A Fairfax felony theft lawyer is knowledgeable on larceny. In Fairfax, theft is defined as larceny, which is the taking the property from a person or their presence with the intent to permanently deprive. There are two categories for larceny: one is petty larceny and then grand larceny. Felony theft involves grand larceny and grand larceny is the taking of property from the person of another, or money or other things of $5 or more. A value of $200 or more is a felony when it is not on a person’s body.
There are two scenarios where a person can get a grand larceny, the first one is the taking of property from one’s person and the value is $5 or more or committing simple larceny, which is the taking of property but not from the person’s body over the value of $200. A person can easily get there because $200 is not a large sum of money. Consult with an experienced theft lawyer for more information.
The element of theft has to be present. There has to be a taking of property, and it has to be from the person’s presence or from the person. There should also be proof of the value. There also has to be mens rea, the mens rea for theft crime is the intent to permanently deprive the person of the property. Borrowing something would not constitute larceny or grand larceny in Virginia. If a person has the intent to have the property for a short period of time, they cannot be found guilty of larceny. For more on the elements of theft, talk to a professional Fairfax felony theft lawyer.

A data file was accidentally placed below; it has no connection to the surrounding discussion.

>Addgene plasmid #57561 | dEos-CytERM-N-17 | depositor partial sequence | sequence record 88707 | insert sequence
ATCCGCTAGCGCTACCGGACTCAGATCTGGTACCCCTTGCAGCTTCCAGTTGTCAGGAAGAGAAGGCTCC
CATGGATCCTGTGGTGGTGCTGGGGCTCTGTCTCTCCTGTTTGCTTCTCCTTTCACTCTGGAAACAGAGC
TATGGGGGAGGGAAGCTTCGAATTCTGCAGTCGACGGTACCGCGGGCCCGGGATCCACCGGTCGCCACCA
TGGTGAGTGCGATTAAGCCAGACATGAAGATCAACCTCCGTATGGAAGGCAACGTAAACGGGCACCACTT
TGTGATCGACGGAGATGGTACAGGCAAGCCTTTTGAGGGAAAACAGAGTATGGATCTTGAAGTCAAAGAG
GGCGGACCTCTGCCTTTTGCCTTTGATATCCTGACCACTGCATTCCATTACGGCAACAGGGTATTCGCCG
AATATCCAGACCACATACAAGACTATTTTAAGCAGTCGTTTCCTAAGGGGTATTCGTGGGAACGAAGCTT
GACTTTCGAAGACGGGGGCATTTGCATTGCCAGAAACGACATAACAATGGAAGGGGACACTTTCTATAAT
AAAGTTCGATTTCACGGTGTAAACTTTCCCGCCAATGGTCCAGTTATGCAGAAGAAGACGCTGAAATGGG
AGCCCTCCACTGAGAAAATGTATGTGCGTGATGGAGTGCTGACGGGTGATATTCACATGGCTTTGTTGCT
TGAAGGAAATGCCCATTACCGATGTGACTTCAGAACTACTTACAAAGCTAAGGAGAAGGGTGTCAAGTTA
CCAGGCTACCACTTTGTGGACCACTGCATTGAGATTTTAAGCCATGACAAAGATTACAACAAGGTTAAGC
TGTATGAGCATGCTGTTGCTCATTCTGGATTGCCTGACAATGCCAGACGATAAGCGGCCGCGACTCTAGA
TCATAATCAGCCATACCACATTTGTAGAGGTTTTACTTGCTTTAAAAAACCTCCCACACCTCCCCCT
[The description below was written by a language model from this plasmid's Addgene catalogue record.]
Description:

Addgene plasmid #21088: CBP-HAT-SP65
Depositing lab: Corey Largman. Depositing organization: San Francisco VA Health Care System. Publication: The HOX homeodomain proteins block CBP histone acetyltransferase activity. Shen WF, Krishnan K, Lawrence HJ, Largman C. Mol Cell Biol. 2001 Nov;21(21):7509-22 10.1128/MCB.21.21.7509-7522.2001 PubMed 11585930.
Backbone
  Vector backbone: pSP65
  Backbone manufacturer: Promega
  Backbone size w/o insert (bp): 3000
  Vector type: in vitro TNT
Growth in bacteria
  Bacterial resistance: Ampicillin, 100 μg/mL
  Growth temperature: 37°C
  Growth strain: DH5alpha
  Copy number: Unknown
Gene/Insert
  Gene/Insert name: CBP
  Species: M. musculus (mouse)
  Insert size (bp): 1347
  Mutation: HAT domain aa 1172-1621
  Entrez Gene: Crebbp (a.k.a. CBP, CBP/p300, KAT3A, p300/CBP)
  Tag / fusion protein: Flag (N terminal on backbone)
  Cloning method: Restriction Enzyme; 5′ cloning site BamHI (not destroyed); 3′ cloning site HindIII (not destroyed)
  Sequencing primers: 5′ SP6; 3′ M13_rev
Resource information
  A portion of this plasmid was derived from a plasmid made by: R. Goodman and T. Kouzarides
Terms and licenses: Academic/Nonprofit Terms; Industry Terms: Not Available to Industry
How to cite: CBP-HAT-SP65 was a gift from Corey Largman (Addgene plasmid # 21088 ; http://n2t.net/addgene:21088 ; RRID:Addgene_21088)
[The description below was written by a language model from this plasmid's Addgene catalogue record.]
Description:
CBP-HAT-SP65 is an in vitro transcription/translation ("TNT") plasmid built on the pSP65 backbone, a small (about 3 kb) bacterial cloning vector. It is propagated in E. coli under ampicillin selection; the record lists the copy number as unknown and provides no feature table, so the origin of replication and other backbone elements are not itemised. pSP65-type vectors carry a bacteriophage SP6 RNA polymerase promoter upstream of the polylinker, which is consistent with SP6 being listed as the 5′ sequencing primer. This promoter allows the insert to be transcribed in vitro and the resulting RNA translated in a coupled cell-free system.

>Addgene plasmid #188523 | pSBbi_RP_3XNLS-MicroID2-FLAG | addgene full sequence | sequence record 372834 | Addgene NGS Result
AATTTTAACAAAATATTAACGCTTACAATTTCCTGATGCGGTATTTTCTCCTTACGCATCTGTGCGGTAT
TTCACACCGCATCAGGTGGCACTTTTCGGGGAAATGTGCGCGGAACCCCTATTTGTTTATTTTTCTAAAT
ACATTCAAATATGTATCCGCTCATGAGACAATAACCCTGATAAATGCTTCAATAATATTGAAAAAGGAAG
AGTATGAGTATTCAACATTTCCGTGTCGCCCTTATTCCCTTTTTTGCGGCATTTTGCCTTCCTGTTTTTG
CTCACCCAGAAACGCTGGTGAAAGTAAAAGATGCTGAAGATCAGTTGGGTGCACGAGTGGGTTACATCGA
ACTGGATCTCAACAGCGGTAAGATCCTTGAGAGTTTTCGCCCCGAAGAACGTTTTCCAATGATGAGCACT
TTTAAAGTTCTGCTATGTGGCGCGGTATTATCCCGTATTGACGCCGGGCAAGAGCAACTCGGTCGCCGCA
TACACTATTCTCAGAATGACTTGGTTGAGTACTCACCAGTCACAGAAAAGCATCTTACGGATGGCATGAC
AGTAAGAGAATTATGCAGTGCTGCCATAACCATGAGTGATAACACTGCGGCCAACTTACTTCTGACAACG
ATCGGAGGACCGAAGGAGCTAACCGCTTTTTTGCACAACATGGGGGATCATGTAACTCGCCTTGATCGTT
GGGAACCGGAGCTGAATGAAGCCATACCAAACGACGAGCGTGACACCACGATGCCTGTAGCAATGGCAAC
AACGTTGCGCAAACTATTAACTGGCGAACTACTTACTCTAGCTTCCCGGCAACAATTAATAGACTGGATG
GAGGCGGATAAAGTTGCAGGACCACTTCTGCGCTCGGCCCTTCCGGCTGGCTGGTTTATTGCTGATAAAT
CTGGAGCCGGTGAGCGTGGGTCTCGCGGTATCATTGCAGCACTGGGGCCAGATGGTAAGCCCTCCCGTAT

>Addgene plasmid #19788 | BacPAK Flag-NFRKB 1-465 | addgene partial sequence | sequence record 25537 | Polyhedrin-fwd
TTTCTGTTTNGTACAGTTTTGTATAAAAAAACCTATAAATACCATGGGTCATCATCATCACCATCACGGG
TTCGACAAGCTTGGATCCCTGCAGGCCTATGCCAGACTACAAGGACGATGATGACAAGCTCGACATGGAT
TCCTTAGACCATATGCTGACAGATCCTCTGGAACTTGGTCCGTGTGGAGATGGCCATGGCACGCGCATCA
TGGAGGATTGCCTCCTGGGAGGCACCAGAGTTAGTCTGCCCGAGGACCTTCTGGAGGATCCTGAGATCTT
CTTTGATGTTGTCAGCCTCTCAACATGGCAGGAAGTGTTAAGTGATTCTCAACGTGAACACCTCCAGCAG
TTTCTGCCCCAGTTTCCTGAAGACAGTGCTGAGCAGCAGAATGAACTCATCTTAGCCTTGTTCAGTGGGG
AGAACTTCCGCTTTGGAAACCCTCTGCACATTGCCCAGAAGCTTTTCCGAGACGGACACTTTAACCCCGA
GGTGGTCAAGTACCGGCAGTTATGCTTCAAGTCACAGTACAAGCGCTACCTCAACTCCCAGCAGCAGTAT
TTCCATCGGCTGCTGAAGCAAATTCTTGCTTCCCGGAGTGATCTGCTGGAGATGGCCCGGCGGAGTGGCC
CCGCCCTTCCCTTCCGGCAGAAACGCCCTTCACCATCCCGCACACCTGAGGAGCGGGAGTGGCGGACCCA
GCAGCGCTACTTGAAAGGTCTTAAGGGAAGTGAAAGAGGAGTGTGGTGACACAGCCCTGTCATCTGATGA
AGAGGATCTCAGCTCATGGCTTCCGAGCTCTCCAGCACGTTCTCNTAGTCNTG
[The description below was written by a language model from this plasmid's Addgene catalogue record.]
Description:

Larceny is a Class 1 misdemeanor. Felony theft is a felony that is punished under the different class sections of a felony in Fairfax. Grand larceny is upgraded from a misdemeanor to a felony so it is charged differently. Petty larceny can be charged as a felony if there is a third conviction of petty larceny. In this situation, it is automatically charged as a felony even though the monetary value may not add up, but it will still be charged as grand larceny if it is a third charge for the person.
Petty larceny, which is a Class 1 misdemeanor, is punished by up 12 months in jail and up to $2,500 in fines. For grand larceny, a person can face time in jail for up to 12 months and a fine not to exceed $2,500. A Fairfax felony theft lawyer can answer more questions about penalties.
The first instance of aggravation would involve how grand larceny is defined. For a felony, the charge is based on the value of the item. For a grand larceny that is taking of property of more than five dollars from the person and $200 not from a person or up to $200 not from the person’s presence. If the value of the item exceeds the $200 amount, it is grand larceny, which is a felony.
The second way to get an aggravated charge is through prior convictions. If the situation is a person’s third charge, it is automatically punished as a felony theft charge. Even though the monetary value does not add up because of the previous convictions, this becomes a felony. Instead of proving the money values, they would have to prove the prior conviction by bringing a record of those convictions.
The Commonwealth’s attorney would have to prove the taking of property, they would have to prove that items stolen were from a person’s presence, they would have to prove the intent to permanently deprive, and then instead of the value of the item, they would have to prove a prior conviction for the defendant.